A judge has ruled that a pregnant 14-year-old who says she was raped cannot escape Ireland's ban on abortions by going to Britain.

Justice Declan Costello said in his written decision Monday he had no choice under Ireland's constitution, amended in 1983 to include an abortion ban long part of the legal code.

"It's very painful, distressing and tragic for the girl and her family," Costello said in a written order after a 45-minute private hearing.

Court officials said they expected the family, who was not identified, to appeal Costello's ruling to the Supreme Court.

The family had sought to overturn an order issued by the attorney general last week that blocked the girl from leaving Ireland to have an abortion.

The case is unlikely to have a significant effect on the several thousand Irish women who go elsewhere for abortions each year to get around Ireland's ban. It is the strictest in Europe, permitting only a "morning-after pill" that will terminate a pregnancy within 72 hours of intercourse.

Attorney General Harry Whelehan learned of the girl's plans only because her parents asked police if they should have tissue tests conducted on the fetus after her abortion in Britain for use in any criminal proceedings. The rape case has not yet gone to trial.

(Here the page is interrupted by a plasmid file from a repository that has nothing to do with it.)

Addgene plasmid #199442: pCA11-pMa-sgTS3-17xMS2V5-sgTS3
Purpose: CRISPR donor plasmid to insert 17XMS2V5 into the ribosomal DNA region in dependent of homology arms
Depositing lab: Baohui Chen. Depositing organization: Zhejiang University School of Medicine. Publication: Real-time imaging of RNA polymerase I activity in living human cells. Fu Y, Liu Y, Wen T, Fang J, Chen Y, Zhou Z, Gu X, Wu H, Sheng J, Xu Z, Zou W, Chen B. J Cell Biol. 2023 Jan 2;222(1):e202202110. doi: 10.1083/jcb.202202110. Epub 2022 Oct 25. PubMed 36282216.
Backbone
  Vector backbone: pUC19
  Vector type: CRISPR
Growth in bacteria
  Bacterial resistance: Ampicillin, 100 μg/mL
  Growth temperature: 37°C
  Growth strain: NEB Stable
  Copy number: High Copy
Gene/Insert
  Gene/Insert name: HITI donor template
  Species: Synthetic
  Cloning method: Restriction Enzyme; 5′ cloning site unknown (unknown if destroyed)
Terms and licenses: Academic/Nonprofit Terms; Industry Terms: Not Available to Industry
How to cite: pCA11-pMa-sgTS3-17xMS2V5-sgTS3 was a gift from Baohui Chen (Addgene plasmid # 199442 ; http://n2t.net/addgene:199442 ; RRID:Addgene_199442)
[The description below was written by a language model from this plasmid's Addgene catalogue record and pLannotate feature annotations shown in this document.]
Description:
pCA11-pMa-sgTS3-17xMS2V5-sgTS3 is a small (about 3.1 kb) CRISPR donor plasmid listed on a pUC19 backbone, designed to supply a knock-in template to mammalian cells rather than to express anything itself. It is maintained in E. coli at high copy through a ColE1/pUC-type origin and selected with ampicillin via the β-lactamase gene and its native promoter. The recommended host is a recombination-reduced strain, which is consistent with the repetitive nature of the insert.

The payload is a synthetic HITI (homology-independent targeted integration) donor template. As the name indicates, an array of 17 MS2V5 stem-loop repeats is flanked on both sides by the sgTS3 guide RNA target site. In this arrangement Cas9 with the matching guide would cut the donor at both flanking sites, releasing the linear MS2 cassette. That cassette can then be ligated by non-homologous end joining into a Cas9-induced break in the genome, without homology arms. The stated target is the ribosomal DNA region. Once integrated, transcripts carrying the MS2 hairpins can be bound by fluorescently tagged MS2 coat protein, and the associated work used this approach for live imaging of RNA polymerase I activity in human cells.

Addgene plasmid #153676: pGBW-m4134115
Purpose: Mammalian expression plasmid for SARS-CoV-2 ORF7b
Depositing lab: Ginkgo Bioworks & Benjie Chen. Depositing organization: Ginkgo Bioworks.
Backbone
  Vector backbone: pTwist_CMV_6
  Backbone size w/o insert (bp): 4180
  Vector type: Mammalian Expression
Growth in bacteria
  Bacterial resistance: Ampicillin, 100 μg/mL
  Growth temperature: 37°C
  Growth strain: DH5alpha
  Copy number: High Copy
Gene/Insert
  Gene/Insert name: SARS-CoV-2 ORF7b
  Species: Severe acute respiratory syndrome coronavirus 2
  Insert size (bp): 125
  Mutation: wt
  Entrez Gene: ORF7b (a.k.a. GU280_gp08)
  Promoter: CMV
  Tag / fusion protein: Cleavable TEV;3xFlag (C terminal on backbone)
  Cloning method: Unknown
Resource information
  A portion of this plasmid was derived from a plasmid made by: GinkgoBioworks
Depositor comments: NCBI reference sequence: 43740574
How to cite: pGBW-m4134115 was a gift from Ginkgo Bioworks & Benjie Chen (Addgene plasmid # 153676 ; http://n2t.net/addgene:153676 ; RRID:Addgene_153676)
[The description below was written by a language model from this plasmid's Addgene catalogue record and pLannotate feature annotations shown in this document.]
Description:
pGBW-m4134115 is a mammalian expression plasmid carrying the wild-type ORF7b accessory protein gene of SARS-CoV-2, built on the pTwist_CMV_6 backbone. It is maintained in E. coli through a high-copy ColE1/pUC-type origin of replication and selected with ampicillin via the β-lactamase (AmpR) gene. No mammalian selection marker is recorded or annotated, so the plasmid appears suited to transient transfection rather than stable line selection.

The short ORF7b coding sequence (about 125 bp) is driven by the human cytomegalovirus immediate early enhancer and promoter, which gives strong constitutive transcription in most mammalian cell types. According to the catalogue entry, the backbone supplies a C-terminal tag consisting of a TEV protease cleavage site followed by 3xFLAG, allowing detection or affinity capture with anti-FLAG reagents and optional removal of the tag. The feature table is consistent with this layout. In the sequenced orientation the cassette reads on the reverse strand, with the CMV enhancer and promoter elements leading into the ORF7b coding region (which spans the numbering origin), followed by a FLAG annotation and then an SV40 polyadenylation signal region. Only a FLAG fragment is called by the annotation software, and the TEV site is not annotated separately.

Advocates of abortion rights condemned Monday's court ruling.

"Victims of rape now face a double ordeal, which puts the credibility of Irish law in doubt," Jon O'Brien of the Irish Family Planning Association said.

"Abortion is a reality for Irish women, even if the constitution should say differently," O'Brien said.

Britain's Office of Population Censuses and Surveys says the most recently available statistics show 4,064 Irish women had abortions in England and Wales in 1990. Abortions are legal there through the 24th week of pregnancy.

Maxine Brady, president of the Union of Students in Ireland, said the judgment violated a European Community treaty that allows free movement of citizens to seek medical services in other member states.

The Society for the Protection of the Unborn Children, the largest anti-abortion lobby in Ireland, accused abortion rights supporters of exploiting the case.

"The girl and her parents have been shamefully used as publicity fodder by those seeking to change the Irish constitution," director Phyllis Bowman said.

Ireland's constitutional ban on abortions was adopted by Parliament after it passed in a national referendum by a 2-to-1 margin in this overwhelmingly Roman Catholic nation.

The amendment says: "The state acknowledges the right to life of the unborn and, with due regard to the equal right to life of the mother, guarantees in its laws to respect and as far as practicable by its laws to defend and vindicate that right."

In addition to banning abortions, the government also bars publications that provide information about obtaining abortions in Britain.